How to File for Divorce in Georgia?

All divorce cases go through a certain sequence. If you are considering divorce you are probably wondering what to expect, or may have questions about how long does a divorce take to be completed. In the state of Georgia, you have the right to file divorce if you have been a bona fide resident of the state for a minimum of 6 months prior to filing. A person who has not been a resident of Georgia who is married to a person who has lived in Georgia for 6 months also has the right to file for divorce. Military divorce has specific rules and you can find out more on our military divorce page.

No-Fault Divorce in Georgia

Georgia allows for a no fault divorce. This is when the marriage is "irretrievably broken." There are also grounds for divorce based upon various other situations, including intermarriage of those who are related by blood within the limits imposed by state law; mental incapacity at the time that the marriage took place; impotency; the use of force, menace, duress or fraud in a marriage; cases in which a woman was pregnant with another man's child at the time of the marriage, and the husband was not aware that this was the case; adultery; desertion for a year or longer; a conviction of a crime of moral turpitude that included a penalty of 2 years of more of incarceration; drug or alcohol addiction; cruel treatment (such as spousal abuse); or a spouse that has a mental illness that is believed to be incurable.

What Documents are Needed to File for Divorce?

The documents that must be filed for a divorce include the Petition for Divorce. This document could be for an uncontested or contested divorce. This is only the first of many documents that will need to be filed to finally end a marriage. The person filing divorce is called the plaintiff, and the other spouse (on the receiving end) is called the respondent. The other party must be legally served, and this document is also required. The petition is called a "complaint." This document outlines all of the basic information about the marriage, including the current living arrangements of both parties, the children, assets, debts and the legal grounds for the divorce. These divorce complaints are filed in the Superior Court of the County in which one or the other (or both) parties reside. If you have received a divorce complaint, you need to get a lawyer immediately. You then can contest the issues presented by your spouse in the divorce complaint, which usually include child support, spousal support and other critical issues involving finances and property distribution.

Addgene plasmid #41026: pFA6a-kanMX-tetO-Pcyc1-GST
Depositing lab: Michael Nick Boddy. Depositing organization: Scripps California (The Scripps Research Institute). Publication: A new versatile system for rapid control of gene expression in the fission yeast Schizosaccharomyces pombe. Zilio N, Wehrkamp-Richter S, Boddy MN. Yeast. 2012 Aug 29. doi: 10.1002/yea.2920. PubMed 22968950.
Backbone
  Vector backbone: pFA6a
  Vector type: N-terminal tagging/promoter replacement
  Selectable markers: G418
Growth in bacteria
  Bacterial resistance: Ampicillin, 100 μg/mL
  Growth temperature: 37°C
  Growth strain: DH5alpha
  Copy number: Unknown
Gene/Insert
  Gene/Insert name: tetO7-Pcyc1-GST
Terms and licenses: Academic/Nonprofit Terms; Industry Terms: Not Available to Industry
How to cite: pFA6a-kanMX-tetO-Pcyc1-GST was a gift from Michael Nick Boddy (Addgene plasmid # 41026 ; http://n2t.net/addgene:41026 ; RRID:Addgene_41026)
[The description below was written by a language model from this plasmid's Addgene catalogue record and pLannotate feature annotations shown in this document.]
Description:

How Long Does it Take to Complete a Divorce in Georgia?

The time needed to complete a divorce depends on weather the divorce is contested or uncontested. The time needed are as follows:

Uncontested Divorce:

  • will be much more quickly resolved than a divorce that is going to be resolved at trial.
  • An uncontested divorce is possible when both parties are in agreement with all of the issues in their divorce. All matters involving child custody must be approved by the court.
  • When you submit your documents, even in a simple divorce, it is best to have legal support to ensure all of the matters are submitted correctly.
  • A simple uncontested divorce can be granted in 31 days if all of the important paperwork is submitted without error.

Contested Divorce:

  • A contested divorce could take many months, as it will not be granted until the trial takes place. Some very difficult divorces have continued for even longer.
  • The fastest divorce is the uncontested divorce.
  • Any litigated divorce will be variable in the length of time it takes to resolve.

Contested Divorce in Georgia

When a divorce is contested, there are temporary court orders that can be issued. This temporary hearing addresses the critical issues of child custody, visitation, support, responsibility for debts and property, all on a temporary basis, as these issues cannot be left unresolved during the period prior to and during the trial. The Court often issues temporary orders restricting the transfer or sale of any assets and many other details. A trial will include just a judge, or a judge and a 12 person jury.

The final decisions about all matters, including child support, child custody, parenting time, division of assets and debts, property and any other financial matters, including the family home, will be decided at the trial. A final court order will be issued and both parties will be required to adhere to the orders or face legal problems. A trial will vary in length. It is often far more beneficial to engage in mediation to get these issues resolved and avoid the dangers of a trial. In some cases, this is not possible, and it is important that you are represented by a litigator with extensive experience in divorce cases.

Call upon the legal team at Fox Firm, P.C. for information about filing for divorce and protecting your rights.